The generational fleet was supposed to land on a new world in eighty years. Eleven planets and four hundred years later, they finally found a home.
The only problem is something already lives there, and it’s big.
Agetha and her husband Daved have lived in zero-G in the fleet their whole short lives. Now they are thrown into turmoil as the fleet lands, surrounded by a vibrant biomass consisting of a single fungal alien organism spanning the entire planet. Together, they must build a new home, brave a dangerous organism, and decide when and if they might raise a family in this new inhospitable landscape.
Jane Brighton holds tenuous command over the entire colony and the other administrators who once commanded the ships of the fleet. She and the other gene-modded leaders who have stayed in suspended animation for the four hundred year journey of the fleet find crew who are much different than the ones they started out with on Old Earth. Jane must direct the fragile colony, ever in danger of being overrun by the fast-growing biomass. The generational crew of the ships have their own agendas, but Jane and the other leaders will live many times longer than the colonists. They must balance the growth and survival of the colony with the fleeting lives of those who would build it.
But there is something none of the colonists know. The massive organism that spans the planet is not simply a fungal mass, nor even simply a chimerical combination of species that once roamed free on the planet. The biomass has desires and goals, and one of those is to know these strange beings carving out a new home in its midst.
Based on the title, I had to read this book (this microbiologist loves her fungus). As I dove into chapter one, I learned that not only is the fungus aware, it has view point scenes too! So bonus points to the author for that one. I was hooked by that alone. As the book progressed there were some very intriguing theories regarding the fungus’ evolution and reproduction involving both viruses and prions. It’s a clever idea—and as someone who did their senior capstone work on prions, I loved the fact it was included in this book.
But there are other very interesting concepts in the story, as well.
The ships are maintained by individuals they call “generationals,” those whose ancestors were tasked with the general upkeep and the ongoing search for a new world. Generationals are allowed to breed within fixed parameters; they must maintain the population in order to continue with routine repairs of the ships, but after centuries, there are signs of genetic drift. More bonus points for keeping to the science on that front.
Another concept featured was that of the Vagals’ implants. The Vagals are super soldiers, and their implants allow them to react faster than the average human, as well as boosting their strength, immune responses, and more. The concept of implants of that nature in science fiction isn’t new, but it worked well within the context of the story. I also liked the portions from Anderson’s perspective; at first, he isn’t comfortable with the implant, but over time, he comes to trust its reactions over his own. He even starts to think of it as its own entity and gives it a name.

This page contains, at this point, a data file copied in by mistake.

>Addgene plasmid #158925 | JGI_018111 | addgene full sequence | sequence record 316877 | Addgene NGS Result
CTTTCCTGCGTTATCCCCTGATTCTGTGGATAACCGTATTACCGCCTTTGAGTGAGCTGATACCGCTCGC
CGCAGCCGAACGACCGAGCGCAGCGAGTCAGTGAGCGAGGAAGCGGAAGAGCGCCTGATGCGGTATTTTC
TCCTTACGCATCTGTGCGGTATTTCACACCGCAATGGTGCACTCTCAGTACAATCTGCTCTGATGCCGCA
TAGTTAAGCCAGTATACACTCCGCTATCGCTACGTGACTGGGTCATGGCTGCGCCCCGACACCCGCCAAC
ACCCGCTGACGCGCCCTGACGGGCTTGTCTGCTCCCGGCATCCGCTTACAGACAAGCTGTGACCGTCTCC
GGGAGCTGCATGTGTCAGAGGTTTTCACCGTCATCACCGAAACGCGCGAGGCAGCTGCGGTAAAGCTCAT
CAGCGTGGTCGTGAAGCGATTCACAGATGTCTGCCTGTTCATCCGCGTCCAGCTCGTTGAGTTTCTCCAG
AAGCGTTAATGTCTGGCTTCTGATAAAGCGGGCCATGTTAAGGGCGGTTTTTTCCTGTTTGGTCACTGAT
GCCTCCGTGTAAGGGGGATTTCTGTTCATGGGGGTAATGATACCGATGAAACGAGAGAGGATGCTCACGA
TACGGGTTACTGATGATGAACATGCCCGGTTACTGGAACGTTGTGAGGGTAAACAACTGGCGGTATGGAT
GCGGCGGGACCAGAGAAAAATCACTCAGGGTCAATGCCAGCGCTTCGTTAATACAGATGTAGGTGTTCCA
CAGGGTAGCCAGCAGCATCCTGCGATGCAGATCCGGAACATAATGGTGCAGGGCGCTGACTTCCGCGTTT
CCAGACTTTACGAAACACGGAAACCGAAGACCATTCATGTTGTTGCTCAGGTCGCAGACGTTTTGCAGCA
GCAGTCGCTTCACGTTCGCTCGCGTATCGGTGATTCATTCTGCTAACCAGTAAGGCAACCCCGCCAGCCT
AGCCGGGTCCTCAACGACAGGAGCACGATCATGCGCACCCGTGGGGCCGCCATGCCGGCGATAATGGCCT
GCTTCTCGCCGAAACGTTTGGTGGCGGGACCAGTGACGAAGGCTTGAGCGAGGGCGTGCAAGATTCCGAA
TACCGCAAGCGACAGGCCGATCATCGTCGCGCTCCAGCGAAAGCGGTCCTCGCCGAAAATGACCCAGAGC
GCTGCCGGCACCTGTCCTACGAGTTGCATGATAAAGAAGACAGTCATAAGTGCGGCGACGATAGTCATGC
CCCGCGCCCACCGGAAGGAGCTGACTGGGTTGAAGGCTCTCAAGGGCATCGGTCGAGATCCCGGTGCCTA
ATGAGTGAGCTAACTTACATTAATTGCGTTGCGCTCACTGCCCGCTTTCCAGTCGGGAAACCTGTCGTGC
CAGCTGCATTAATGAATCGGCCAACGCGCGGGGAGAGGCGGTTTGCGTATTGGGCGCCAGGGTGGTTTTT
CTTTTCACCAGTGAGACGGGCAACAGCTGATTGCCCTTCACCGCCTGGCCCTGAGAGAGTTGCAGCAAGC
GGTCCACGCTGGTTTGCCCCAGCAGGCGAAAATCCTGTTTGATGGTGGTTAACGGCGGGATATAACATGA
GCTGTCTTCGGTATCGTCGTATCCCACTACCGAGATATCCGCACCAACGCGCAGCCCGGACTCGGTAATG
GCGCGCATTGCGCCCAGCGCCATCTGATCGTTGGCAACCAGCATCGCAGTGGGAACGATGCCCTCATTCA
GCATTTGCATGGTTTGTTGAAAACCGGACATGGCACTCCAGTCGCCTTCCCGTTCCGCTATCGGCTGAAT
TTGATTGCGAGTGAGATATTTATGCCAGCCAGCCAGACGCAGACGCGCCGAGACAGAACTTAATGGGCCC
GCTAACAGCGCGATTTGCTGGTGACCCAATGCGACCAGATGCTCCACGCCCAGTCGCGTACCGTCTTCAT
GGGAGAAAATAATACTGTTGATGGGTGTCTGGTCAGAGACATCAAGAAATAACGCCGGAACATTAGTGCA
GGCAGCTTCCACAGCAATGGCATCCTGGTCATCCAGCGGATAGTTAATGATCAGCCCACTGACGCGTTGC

The human colonists’ struggle to survive on a relatively inhospitable planet was fascinating, and the methods the fungus used to observe, interact with, and “subsume” the newcomers was equally intriguing. The one thing I would have liked to learn more of was why the humans left Earth to begin with. It’s alluded to that they’d ruined their home world, but it was only a small subset of the population who left. I found myself asking what prompted them to leave more than once, but that question was never answered.
There are a number of viewpoints in the story, some more engaging than others. I never really connected to some of the characters (though I liked Anderson, and Jane Brighton made for a decent villain). But the characters weren’t what drew me to this story. The science and theoretical possibilities are where this book really shines.
That being said, there is quite a bit of technical language at times. I believe the author did a good job of explaining some aspects of the science through conversations between characters, though as a scientist myself, I’m used to the terminology… It may not be as clear for other readers as it was for me (I’m not sure I’m a good judge of this.) The book is listed as “hard sci-fi,” so the science should be expected. And as I said previously, it’s the scientific concepts and how they were applied to the story that piqued my curiosity and held my attention.
This was a very interesting read, and from my perspective as a microbiologist, well-researched. I’m interested to see where book 2 will take the story.